I have sat through my share of classes on emotional intelligence, the power of gaining buy-in etc. In every class, the speaker has ninja-like skills in the art of negotiation and getting stakeholders to buy-in, advocate and support your initiatives. It all sounds reasonable and even exciting. That is, until you leave the test kitchen that is the classroom and return to your place of work.
In theory and often times in practice you can successfully employ methods to facilitate your efforts of gaining buy-in from your stakeholders. However, what happens when your co-workers and/or colleagues are just not that into you or your ideas? The answer is nothing. Sometimes people just don’t like you. By virtue of them not liking you they are completely unwilling to hear or rally behind your ideas.
In my experience, you can bring all the major players to the table to reach a consensus and/or try to move an initiative forward with the best of intentions and practices; but alas there is always someone that takes great pride in opposing you and your initiative goes nowhere. What do you do? Do you pine away for a miracle to happen by way of a change of heart or do you accept that this person will never rally around you?
The answer here is yes. In business, you always have to be prepared for opponents or naysayers. These opponents are stakeholders that just have it in for you. They will never like you or your ideas. As a matter of fact, it isn’t just you that they loathe; it is any new idea. You can read a gazillion books on stakeholders and the art of team dynamics, but none of that will get those opponents/naysayers on your side. For that reason, you must always be ready to refocus your energy on the ones that will back you up inevitably. You will have to make an executive call and build a coalition to rally around you and move your initiatives forward.
By building a coalition, you are not shutting all of your stakeholders out and throwing up your hands. Instead, you are making sure things keep moving forward by getting a subsection of the stakeholders to rally around your efforts. The key to a successful coalition is credibility. Each player in your coalition must view you as having credibility. There may be other things that your stakeholders require before putting their support behind you; but credibility is of the utmost importance. Your stakeholders need to know that you know what you’re doing and that you are capable of doing what you say you will.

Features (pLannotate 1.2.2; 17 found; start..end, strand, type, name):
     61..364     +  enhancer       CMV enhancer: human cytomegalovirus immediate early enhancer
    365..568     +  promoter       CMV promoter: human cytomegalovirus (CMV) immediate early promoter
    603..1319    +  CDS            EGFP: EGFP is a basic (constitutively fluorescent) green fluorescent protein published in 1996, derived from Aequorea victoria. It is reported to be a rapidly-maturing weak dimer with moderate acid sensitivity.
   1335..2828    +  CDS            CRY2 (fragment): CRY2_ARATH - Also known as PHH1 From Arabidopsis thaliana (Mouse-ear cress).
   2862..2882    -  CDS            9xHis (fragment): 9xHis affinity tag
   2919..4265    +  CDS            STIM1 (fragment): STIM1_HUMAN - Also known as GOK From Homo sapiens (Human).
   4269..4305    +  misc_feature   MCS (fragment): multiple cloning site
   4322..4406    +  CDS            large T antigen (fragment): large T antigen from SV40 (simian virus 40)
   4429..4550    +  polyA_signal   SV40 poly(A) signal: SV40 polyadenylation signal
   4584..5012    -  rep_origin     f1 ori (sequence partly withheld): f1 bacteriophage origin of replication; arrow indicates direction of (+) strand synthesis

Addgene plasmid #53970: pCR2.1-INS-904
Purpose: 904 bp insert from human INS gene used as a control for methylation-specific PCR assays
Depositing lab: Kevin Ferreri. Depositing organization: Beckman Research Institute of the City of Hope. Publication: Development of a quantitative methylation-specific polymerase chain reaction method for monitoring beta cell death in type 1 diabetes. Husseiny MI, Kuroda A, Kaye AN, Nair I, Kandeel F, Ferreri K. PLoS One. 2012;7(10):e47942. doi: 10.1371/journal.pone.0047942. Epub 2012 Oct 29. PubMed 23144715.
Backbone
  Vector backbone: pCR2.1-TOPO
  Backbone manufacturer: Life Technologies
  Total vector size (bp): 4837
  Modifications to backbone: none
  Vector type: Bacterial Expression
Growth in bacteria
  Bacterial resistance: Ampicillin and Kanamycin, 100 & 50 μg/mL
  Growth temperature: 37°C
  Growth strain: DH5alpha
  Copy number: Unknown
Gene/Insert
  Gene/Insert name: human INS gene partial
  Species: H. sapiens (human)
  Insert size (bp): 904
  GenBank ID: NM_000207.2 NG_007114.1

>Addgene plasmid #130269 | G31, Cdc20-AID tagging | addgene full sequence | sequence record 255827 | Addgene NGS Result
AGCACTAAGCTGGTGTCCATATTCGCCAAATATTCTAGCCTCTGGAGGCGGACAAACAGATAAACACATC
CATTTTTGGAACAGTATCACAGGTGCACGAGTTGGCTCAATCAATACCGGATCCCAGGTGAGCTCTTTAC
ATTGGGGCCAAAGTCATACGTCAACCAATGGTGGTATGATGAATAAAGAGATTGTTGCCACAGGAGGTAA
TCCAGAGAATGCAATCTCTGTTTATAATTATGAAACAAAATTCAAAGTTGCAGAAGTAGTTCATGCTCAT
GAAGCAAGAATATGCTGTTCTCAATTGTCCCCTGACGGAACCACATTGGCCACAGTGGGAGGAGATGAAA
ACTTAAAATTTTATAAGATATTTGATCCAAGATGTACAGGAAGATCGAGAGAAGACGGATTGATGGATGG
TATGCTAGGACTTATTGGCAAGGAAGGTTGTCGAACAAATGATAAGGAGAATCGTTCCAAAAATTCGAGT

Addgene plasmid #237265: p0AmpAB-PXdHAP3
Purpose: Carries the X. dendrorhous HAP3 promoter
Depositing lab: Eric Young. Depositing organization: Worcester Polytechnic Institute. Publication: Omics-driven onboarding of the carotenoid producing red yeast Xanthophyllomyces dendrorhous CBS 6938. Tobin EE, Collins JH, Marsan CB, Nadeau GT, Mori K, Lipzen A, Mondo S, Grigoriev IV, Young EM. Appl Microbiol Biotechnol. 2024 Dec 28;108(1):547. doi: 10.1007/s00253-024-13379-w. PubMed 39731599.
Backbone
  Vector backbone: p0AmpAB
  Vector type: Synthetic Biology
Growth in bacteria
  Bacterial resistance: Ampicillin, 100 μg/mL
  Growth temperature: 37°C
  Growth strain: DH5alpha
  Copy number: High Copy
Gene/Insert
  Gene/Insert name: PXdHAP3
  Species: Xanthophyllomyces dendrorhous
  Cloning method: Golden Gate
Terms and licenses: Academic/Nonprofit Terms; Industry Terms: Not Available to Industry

Here are three tips on building credibility with your coalition:
1) Minimize the perceived risk involved with your initiative. By doing this you anticipate any concerns your coalition may have and create answers that placate those concerns by giving a realistic description of the risks and opportunities involved with proceeding with your initiative.
2) Know your stuff. Develop your message. That is know what you’re talking about. Be ready to provide statistics and any other data to support your initiative.
3) Set goals and hold your coalition accountable for meeting deadlines.There needs to be a focus for your coalition. This is why you set strategic goals and milestones to keep the focus. Lack of focus means the coalition and you get sidetracked and nothing gets accomplished.
In business, there are very few instances where you win everyone over with your savvy ideas and initiatives. Professionals must always be prepared to explain,bargain, defend and advocate for their ideas. Don’t take it personal that they don’t like your ideas; instead be smart enough to identify your allies and neutral stakeholders. Get them on your side and see your initiatives thrive.